Rick Parmer, the parks district chief of interpretive and recreational services, says he's willing to try. "It's a very valuable thing when you can actually interpret a significant cultural resource on-site, but only under controlled circumstances," he said. "In order to open things up, you need to have a very solid stewardship and protection plan in place." Before that can happen, the district which has traditionally focused more attention on natural resources needs to direct increased manpower and money toward cultural resources. Then it must determine which sites are the most and least sensitive, and find a way to manage each accordingly. It's a delicate process that demands a "slow and cautious" approach, Parmer said, and can take years to run its course.
Consequently, although Parmer has some concerns about Benney's tactics, he isn't blind to the book's benefits. "The good news is it's focusing more attention on the cultural resources," he said. "These are challenges that we need to face as a society and decide how we're going to do it. The publication of his book has made the district much more sensitive to the need to do that."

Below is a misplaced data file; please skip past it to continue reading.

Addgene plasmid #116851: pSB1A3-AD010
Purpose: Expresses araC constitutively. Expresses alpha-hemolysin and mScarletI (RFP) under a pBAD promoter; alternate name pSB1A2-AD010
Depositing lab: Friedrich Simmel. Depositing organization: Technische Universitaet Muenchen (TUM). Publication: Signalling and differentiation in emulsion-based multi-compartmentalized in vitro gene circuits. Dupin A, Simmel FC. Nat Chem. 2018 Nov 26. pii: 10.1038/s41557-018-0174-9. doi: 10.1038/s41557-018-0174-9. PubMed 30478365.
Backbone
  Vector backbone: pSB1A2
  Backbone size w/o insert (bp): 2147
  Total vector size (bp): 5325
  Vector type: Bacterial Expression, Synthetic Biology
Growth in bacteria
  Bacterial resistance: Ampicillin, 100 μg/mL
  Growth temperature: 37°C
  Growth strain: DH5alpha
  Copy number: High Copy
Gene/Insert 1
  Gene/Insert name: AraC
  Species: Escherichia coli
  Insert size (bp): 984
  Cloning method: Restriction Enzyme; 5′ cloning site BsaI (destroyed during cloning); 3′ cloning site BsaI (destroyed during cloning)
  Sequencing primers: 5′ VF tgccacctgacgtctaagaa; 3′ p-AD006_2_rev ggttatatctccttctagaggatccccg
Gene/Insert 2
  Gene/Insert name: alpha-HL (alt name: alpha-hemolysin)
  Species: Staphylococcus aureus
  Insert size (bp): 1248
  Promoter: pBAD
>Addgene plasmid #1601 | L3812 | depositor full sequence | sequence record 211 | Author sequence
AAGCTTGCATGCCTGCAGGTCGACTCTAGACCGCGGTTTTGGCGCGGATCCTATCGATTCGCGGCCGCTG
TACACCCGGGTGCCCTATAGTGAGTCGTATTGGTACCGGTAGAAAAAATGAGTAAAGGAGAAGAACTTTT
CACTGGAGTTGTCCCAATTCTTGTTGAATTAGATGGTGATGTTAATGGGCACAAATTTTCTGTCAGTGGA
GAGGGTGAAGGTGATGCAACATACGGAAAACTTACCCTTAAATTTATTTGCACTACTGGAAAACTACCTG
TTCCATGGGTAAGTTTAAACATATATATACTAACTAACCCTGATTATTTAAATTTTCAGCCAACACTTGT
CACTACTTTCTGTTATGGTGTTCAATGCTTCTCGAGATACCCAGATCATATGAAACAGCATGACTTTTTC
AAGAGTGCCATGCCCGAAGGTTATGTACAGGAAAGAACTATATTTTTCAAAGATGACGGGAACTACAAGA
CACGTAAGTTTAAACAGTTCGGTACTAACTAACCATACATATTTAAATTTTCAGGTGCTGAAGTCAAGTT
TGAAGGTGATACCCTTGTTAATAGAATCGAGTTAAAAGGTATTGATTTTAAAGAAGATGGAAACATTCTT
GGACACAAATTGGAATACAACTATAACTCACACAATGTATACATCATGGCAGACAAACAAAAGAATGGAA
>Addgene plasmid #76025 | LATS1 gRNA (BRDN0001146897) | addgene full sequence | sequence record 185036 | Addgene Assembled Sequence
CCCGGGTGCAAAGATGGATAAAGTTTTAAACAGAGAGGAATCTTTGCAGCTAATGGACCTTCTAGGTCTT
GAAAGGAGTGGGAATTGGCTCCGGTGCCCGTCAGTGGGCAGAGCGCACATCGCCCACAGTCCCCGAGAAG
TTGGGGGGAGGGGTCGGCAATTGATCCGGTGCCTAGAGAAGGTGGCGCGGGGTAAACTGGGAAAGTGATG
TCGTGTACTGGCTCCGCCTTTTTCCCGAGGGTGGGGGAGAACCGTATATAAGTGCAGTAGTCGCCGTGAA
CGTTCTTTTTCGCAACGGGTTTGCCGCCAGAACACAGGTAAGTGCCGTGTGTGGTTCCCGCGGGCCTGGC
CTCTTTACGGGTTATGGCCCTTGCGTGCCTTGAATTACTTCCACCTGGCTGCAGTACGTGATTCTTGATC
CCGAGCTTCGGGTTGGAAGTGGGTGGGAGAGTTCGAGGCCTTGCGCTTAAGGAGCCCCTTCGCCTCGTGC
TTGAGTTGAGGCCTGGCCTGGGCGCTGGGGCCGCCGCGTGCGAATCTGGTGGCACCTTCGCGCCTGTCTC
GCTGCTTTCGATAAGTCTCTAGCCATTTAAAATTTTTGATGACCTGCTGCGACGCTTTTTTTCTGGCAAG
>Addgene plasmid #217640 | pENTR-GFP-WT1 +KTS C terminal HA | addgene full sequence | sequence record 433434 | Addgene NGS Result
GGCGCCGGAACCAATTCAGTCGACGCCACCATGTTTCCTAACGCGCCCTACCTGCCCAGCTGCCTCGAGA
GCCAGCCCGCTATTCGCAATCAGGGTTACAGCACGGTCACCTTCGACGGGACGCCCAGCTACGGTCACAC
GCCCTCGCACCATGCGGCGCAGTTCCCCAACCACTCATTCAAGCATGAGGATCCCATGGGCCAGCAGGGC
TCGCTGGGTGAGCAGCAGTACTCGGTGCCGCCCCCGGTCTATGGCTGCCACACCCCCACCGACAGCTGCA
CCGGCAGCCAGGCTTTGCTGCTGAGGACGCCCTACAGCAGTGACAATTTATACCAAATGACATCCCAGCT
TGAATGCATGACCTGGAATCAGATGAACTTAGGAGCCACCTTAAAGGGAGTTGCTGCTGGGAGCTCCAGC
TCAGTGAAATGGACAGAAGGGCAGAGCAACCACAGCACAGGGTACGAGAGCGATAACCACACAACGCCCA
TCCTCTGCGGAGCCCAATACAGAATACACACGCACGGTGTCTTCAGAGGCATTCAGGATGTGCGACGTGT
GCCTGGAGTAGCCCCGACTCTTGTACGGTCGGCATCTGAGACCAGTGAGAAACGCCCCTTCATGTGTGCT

Other stakeholders have taken Benney's book as an impetus to pursue a different path. Over the last year, Ortiz moderated two Bay Area panels at which fifteen representatives of concerned parties met to brainstorm solutions to the general challenge of protecting native sites. Titled "Cultural Resources Protection: Strengthening the Law," the panels examined ways to use existing legislation to impose stricter penalties and expand the legal definition of what constitutes site destruction. They also considered several ideas seemingly at odds with the free press guarantees of the First Amendment, including instituting a permitting process for books such as Benney's, advancing new legislation to criminalize site disclosure by private individuals, and holding individuals liable for damage that results from such disclosure.
At least for now, the law has no power to stop Benney. Ortiz laments: "The only thing that people can do is appeal to him on an ethical level that this is not right." But Benney remains undeterred. "It'll come around," he says. "This is just the beginning. The sites are way too important to be ignored."